Mesa Public Library’s Authors Speak Series presents Jon Davis: Poet Laureate of Santa Fe at 7 p.m. Thursday, Jan. 24 in the Upstairs Rotunda.
Join Davis to kick off the beginning of the new line up of Mesa Public Library’s Authors Speak Series with a poetry reading.
The following is from www.santafenm.gov:
Jon Davis is the author of three chapbooks and three full-length collections of poetry, Preliminary Report (Copper Canyon Press, 2010), Scrimmage of Appetite (University of Akron Press, 1995), for which he was honored with a Lannan Literary Award in Poetry, and Dangerous Amusements (Ontario Review Press, 1987), for which he received a G.E. Younger Writers Award and the Peter I.B. Lavan Younger Poets Prize from the Academy of American Poets.
He has also received two National Endowment for the Arts Fellowships, a Lannan Residency, and a fellowship to The Fine Arts Work Center in Provincetown.
His poems have appeared in numerous anthologies including Photographers, Writers, and the American Scene; Poet’s Choice; Sixty Years of American Poetry; The Best of the Prose Poem; and Telling Stories: A Writer’s Anthology, and in literary journals such as The Georgia Review, Manoa, Hambone, American Letters & Commentary, Iowa Review, Narrative, and Poetry.
His poems have also been translated into Arabic and Vietnamese. About his poems, June Owens, writing in Manoa, had this to say: “Davis’s poems so deeply probe the human condition that we find ourselves lost in new, perplexing, and unidentifiable territories, where our minds and our preconceived ideas about loss and remembrance, pain and epiphany are completely changed.”
In addition to poetry, he has written and published short stories, reviews, essays, and parodies. He has also written or co-written scripts for short films that have screened at the National Geographic All Roads Film Festival, National Museum of the American Indian Film & Video Festival, The American Indian Film Festival, and on Movieola: The Short Film Channel in Canada.
For four years, he taught screenwriting for the ABC/Disney Summer Film & Television Workshops. He has also served as Writing Program Coordinator for the Fine Arts Work Center in Provincetown, edited the literary journals CutBank, Shankpainter and Countermeasures: A Magazine of Poetry & Ideas, and taught at College of Santa Fe, Santa Fe University of Art & Design, and Salisbury University (Maryland).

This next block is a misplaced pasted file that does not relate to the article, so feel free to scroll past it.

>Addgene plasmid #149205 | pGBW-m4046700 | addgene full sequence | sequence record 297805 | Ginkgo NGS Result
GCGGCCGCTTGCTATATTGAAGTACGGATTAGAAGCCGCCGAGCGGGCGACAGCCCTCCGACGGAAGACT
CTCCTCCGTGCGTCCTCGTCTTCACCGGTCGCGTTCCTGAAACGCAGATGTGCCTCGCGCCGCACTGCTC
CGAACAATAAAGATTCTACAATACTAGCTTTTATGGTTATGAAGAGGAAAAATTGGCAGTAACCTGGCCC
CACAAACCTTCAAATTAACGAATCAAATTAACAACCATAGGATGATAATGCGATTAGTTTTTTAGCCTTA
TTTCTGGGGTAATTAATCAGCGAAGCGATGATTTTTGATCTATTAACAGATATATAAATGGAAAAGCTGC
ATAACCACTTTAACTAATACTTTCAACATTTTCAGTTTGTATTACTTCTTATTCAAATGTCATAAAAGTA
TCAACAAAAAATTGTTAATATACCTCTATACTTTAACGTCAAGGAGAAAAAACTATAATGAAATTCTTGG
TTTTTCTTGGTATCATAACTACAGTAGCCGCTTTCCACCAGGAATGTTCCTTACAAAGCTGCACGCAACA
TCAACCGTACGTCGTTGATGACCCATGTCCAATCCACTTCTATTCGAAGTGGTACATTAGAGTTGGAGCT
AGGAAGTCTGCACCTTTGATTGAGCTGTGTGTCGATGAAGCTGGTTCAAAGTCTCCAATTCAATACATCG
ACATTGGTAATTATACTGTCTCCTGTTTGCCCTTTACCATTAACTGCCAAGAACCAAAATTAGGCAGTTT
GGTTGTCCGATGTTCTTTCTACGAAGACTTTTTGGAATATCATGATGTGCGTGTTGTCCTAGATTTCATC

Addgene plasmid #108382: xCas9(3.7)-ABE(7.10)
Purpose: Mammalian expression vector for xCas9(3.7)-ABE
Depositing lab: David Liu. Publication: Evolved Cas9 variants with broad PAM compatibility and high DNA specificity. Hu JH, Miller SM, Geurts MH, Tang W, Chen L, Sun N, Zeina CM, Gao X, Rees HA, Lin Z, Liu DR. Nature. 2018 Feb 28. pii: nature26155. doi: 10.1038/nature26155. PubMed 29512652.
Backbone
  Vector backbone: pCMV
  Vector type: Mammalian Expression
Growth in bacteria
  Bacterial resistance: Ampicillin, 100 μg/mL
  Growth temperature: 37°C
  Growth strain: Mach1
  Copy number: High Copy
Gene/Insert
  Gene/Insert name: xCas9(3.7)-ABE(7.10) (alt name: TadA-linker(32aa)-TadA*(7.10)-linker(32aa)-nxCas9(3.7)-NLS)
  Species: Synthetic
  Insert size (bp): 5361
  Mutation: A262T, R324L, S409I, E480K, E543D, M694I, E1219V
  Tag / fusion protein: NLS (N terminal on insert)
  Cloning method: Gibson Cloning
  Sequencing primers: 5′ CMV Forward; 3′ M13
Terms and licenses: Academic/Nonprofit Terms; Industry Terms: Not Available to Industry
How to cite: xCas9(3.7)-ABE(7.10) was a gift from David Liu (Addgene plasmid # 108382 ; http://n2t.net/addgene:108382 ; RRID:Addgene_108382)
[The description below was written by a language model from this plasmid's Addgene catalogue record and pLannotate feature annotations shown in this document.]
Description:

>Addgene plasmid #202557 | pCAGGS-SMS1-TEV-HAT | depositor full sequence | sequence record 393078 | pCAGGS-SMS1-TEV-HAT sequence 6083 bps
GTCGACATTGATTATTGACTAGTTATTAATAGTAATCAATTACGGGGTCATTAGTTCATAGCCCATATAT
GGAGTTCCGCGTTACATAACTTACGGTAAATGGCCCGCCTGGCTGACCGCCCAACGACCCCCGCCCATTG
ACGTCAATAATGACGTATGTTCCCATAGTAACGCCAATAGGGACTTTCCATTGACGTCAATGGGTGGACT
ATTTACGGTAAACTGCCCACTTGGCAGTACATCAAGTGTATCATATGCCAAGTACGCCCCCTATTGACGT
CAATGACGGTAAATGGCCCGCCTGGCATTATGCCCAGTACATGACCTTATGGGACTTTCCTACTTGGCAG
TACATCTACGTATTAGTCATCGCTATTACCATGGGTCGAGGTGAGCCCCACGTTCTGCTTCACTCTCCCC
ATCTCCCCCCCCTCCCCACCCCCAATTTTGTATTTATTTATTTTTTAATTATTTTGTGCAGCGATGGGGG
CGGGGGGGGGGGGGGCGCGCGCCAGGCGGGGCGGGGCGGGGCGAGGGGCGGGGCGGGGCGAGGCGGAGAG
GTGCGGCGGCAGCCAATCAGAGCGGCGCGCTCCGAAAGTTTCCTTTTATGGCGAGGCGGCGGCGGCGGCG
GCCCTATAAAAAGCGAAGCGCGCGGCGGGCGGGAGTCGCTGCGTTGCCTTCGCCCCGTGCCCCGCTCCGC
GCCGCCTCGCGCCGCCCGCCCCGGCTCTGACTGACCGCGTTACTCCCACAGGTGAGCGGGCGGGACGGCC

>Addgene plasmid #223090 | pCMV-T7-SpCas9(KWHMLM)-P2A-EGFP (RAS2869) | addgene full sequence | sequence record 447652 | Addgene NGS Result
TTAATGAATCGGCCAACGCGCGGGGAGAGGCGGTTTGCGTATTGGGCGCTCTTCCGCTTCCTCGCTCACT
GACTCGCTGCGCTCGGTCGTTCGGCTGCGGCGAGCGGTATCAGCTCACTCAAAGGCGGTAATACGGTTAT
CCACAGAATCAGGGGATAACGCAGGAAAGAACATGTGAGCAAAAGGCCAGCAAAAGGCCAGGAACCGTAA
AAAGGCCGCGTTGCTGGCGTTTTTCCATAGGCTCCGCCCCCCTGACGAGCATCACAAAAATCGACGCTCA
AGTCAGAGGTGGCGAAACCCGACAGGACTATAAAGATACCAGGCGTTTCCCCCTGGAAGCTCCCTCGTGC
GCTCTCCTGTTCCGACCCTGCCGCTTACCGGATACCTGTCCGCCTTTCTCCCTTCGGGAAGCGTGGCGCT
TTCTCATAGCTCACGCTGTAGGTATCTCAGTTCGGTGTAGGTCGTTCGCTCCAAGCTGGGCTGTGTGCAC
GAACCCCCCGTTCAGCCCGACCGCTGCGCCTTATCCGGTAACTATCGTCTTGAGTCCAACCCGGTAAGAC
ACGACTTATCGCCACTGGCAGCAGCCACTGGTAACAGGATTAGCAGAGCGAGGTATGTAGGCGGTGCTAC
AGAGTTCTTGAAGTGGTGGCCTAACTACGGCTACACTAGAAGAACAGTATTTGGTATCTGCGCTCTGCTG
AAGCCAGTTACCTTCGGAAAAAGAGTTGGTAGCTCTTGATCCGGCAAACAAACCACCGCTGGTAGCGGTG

He is currently Chair of the Creative Writing Department at the Institute of American Indian Arts, where he has taught since 1990.
Davis has a B.A. in English and an M.F.A. in Creative Writing from the University of Montana and comments on teaching:
“As a teacher of creative writing, I am always seeking the balance between rigor—regarding craft, knowledge of the traditions, and self-criticism—and the pleasures of the unexpected, the ‘unwilled,’ the imagined. But I believe, too, that to teach writing and literature is also to teach life and living.”
Davis will serve as Poet Laureate through June 2014, during which time he will make public performances marking important civic occasions as well as present educational seminars for teachers and the public.
You can follow Davis’ activities as Poet Laureate on his blog, http://santafelaureate.blogspot.com/
The Authors Speak Series is a monthly event featuring local and statewide authors speaking about their writing on a variety of subjects such as local and state history, travel, outdoor activities, New Mexico fiction, history and culture, poetry, and more.
The series is funded by the Friends of Los Alamos County Libraries. The talks are free and begin at 7 p.m., followed by the opportunity to meet the authors and enjoy refreshments. Some authors may participate with book sales and signings.
The following poem is by Jon Davis:
ARS VENATICA: THE HARRIER
Wings upswept to stop the endless rising,
spread wide to stall the sudden drop,
he flies nowhere, everywhere at once–
a hollow bird blown up on shafts of wind.
This dance of everything
with feathers and flex, this sensible drift.
This stillness at the core of motion.
Even his call is half query, half wind.
He shuns the shadowed junipers,
startles the reckless vole, hunts
best by pretending not to hunt.
Wafting among the willows, he plies
the seam where wind meets wind.
Wings luffing, curling, buffeted,
they carve an edge almost, but not quite
willed. So when he falls, it seems
just that—a fall. A kite broke loose
he is, blown down half-sideways
in the sage, limp gopher, like
an afterthought, tangled in his claws.